Big differences in the rates between boosted and unvaccinated
It’s that time of the week when the latest UK Health Security Agency (UKHSA) COVID-19 vaccine weekly surveillance data is released.
The report has been publishing unadjusted rates of COVID-19 infection, hospitalisation and death in vaccinated and unvaccinated populations. Recently they changed the vaccinated population they were comparing from persons with at least 2 doses to persons with at least 3 doses.
In previous weeks, almost through embarrassment, the unadjusted infection rates for unvaccinated persons have been printed in a lighter font colour. This is because they were showing that, in general, the unvaccinated were much less likely to have been infected with Covid when compared with the vaccinated. This is still the case, but they have stopped trying to hide the chasm and the numbers are back in black again.
The UK’s cases have been almost exclusively Omicron since mid December so it is safe to say that all these rates concern Omicron infections or reinfections.
Let’s take a look at the rate of change in the infection numbers from last week to this week in the boosted versus the unvaccinated.
As you can see, in all age groups for the unvaccinated (except for the under 18s) there has been a drop in case rates over the last week. Similar reductions occur for both boosted and unvaccinated in all the age groups over 50. However, for the 18-49 age groups, whilst the rates are dropping in the unvaccinated, in the boosted group they are growing by between 10-20%.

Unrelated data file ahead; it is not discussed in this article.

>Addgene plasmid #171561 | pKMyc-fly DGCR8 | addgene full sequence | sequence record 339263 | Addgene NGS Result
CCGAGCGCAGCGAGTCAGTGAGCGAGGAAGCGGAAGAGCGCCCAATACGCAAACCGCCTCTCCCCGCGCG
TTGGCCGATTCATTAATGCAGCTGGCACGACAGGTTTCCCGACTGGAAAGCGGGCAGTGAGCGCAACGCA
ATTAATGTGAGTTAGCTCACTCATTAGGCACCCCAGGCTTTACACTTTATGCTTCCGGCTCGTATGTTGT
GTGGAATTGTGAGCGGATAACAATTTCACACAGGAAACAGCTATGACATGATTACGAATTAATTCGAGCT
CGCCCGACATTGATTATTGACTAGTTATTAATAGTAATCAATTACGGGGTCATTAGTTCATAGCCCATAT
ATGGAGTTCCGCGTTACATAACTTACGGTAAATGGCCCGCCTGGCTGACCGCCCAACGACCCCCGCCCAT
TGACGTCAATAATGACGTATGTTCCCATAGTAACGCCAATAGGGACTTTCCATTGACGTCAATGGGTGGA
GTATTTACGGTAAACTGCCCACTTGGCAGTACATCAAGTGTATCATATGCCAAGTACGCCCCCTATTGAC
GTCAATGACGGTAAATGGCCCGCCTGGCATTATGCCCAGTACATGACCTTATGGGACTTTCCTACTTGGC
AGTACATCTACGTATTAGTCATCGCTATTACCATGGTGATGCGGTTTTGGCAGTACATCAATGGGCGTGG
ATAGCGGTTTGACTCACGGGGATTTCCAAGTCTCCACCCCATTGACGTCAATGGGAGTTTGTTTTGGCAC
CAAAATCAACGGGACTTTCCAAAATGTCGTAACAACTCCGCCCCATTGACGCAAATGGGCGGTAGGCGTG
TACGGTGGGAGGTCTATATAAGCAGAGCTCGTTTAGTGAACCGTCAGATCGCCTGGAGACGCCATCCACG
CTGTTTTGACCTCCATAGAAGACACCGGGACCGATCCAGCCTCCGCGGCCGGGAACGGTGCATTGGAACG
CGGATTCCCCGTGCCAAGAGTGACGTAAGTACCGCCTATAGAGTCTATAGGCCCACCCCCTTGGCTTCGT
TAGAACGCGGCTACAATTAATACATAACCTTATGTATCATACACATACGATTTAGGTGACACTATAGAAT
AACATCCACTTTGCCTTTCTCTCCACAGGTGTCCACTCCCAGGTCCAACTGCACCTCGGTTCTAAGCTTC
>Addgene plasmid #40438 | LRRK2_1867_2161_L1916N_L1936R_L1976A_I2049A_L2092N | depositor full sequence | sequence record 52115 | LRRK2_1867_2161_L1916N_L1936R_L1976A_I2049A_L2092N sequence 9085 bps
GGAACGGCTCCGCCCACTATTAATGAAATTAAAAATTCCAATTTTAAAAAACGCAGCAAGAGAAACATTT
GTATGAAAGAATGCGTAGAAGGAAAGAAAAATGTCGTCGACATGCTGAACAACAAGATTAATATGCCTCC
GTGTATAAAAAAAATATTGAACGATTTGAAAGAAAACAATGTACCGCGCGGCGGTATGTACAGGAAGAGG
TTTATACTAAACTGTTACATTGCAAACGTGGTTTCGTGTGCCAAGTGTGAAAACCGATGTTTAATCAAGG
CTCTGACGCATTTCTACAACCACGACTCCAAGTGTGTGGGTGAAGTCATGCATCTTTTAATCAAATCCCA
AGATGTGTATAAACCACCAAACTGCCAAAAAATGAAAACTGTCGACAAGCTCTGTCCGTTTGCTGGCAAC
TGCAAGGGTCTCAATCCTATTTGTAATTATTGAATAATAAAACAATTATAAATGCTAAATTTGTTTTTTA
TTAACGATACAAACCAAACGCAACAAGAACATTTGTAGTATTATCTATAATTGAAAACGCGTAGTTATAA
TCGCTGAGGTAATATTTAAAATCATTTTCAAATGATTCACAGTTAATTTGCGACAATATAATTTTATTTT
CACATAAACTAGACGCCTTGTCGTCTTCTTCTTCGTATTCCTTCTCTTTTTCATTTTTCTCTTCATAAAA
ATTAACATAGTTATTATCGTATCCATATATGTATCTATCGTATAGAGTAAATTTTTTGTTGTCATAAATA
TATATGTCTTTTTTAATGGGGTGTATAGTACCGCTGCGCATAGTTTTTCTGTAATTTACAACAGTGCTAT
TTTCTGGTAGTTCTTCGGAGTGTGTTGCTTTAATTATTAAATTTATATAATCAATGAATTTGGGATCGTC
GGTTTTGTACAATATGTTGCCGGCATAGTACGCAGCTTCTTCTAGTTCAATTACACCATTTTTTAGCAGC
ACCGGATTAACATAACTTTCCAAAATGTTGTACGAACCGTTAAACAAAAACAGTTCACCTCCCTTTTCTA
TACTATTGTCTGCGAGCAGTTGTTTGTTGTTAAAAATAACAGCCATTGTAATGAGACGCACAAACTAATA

Why would this be happening in these age groups? One explanation is that the over 50s had their boosters a while ago so are in the peak of their antibody production meaning they are in a similar position to the unvaccinated. However, the younger age groups have only just got boosted and so may be in a period of immunosuppression or the antibodies produced are actually facilitating infection, a form of ADE.
You can see in the graph below that the over 50s reached a high level of boosted vaccination a while ago whilst the circled under 50s is much more recent.
Hospitalisations are virtually identical to the previous week so I’ll skip them and move straight on to deaths within 28 days of a positive test.
In the younger age groups, numbers are fairly small, so rate changes will jump around a bit but in the older age groups, who have been boosted for a while, the trends should be more stable. It is quite obvious from the graph above that death rates are increasing in all age groups above 29 for the boosted and either decreasing, static or slightly increasing (70-79) in the unvaccinated.
A similar trend is occurring in the rates of change in the deaths within 60 days.
Although the rate of change is increasing in a number of unvaccinated categories, it is clear that all boosted groups (over 29) are experiencing much higher rates of change.
As the Pfizer documents showed, ADE was a major concern for them and the vaccine rollout. As this article reported, it had been observed that “a syndrome of “disease enhancement” has been reported in the past for a few viral vaccines where those immunized suffered increased severity or death when they later encountered the virus or were found to have an increased frequency of infection”.
The report stated that there is a theoretical risk of [ADE] occurring either before the full vaccine regimen is administered or in vaccinees who have waning immunity over time.
Both of these theoretical risks may be occurring right now and showing up in the data presented above.